Though PTSD is often mentioned in the same breath as the military, trauma can and does happen to anyone and comes in a nearly infinite variety of forms. Untreated post-traumatic stress disorder (PTSD) can lead to many issues, some less severe like morning anxiety and others much worse, such as suicidal thoughts. No matter the source of your trauma, you should never be shy about seeking help to treat your PTSD.
Here are some steps to getting help overcoming PTSD.
Do I Have PTSD?
Trauma, and subsequently post-traumatic stress, can come from a personal experience or witnessing something horrible happen to someone else. It’s normal for people to take some time to deal with difficult situations, but if after a few weeks things like nightmares and constant thoughts of the event are still impossible to escape, there is a good chance you have PTSD and should seek help. It’s never too early.
Some more telling symptoms include:
- Constant reminders (often irrational reminders) of the event
- Detached feelings in crowds
- Negative thoughts
- Thoughts of self-harm
- Blank spots in your memory regarding the event
- Trouble sleeping
- Substance abuse
If one or more of these things is still occurring a month after the event, seek help. Here are some ways how.
One of the silver linings of the COVID pandemic was an increase in the availability of online health services, including those related to mental health and PTSD. You can start getting treatment for your PTSD literally right now. Betterhelp.com is a great resource you can start right now, and they have licensed therapists available 24/7. There are also many online services with search engines to help you find a local, in-person therapist.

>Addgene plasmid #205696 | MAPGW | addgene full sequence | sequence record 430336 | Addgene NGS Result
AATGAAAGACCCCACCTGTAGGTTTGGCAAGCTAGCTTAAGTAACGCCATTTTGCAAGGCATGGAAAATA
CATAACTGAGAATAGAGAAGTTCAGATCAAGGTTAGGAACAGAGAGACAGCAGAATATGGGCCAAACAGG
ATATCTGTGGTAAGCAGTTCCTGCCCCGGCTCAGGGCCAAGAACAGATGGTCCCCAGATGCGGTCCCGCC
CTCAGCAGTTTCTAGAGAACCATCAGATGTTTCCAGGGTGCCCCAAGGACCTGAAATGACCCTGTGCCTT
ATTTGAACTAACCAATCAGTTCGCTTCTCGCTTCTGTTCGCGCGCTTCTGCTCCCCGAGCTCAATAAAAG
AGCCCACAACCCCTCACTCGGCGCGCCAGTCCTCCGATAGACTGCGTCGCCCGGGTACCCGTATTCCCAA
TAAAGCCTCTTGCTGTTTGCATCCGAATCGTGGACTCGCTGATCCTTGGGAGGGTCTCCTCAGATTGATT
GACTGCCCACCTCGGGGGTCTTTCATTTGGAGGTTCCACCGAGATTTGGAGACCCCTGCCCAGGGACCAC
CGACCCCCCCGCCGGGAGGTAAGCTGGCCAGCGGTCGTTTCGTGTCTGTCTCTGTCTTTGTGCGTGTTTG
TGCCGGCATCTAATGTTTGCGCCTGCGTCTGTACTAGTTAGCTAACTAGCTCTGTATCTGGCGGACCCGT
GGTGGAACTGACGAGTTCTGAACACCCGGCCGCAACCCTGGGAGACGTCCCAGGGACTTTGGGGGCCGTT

Another option that is great for those who worry that their experiences may be too unique for help is group therapy. For many, the group validation of this form of treatment can be a crucial point in the road to recovery. Simply seeing others going through the same experiences can be a catalyst for overcoming the pain those experiences continue to cause. It’s also difficult for some people who have not experienced PTSD to talk to those who do have it about their issues. Even people who are “always there for you” may not be able to help you talk through your experiences. Group therapy allows individuals to meet people they may depend on for the rest of their lives when flashbacks or down periods occur.
In addition to sharing stories, listening to stories and helping others is great for building confidence to overcome your own issues. Group therapy offers many win-win scenarios for you and the individuals you meet at the sessions.
You should always consult a physician before starting any medication, but some have proven very effective with individuals experiencing PTSD. Most insurances, including military plans, will cover the costs of medicine related to PTSD, and help is available for the uninsured, as well. The most common medications for PTSD are Paroxentine and Sertaline, which act on the brain to reduce the effects of PTSD.
Of course, you can’t always be in a room with a group, and you can’t always have access to a therapist (though it is much easier than it used to be!). Fortunately, there are also some things you can do to help yourself avoid the negative impacts of your PTSD. First and foremost, constantly remind yourself you are not alone. Call a loved one, and don’t be afraid to say you’re having a bad day.
There is a line to toe regarding how much “normal” you want to get back to, but if there are parts of your life related to your trauma that you can avoid without any loss, avoid them.
Remember, you’re not alone!
If you or someone you know experiences mental health issues, it is important to seek help from a qualified professional. Our Resource Specialist can help you find expert mental health resources to recover in your community. Contact us now for more information on this free service to our users.
About the Author: Sarah Daren has been a consultant for startups in the wellness industry, wearable technology, and health education. She implements her health knowledge into every aspect of her life with a focus on making America a healthier and safer place for future generations to come.
Photo by Spencer Davis on Unsplash
The opinions and views expressed in any guest blog post do not necessarily reflect those of www.rtor.org or its sponsor, Laurel House, Inc. The author and www.rtor.org have no affiliations with any products or services mentioned in the article or linked to therein. Guest Authors may have affiliations to products mentioned or linked to in their author bios.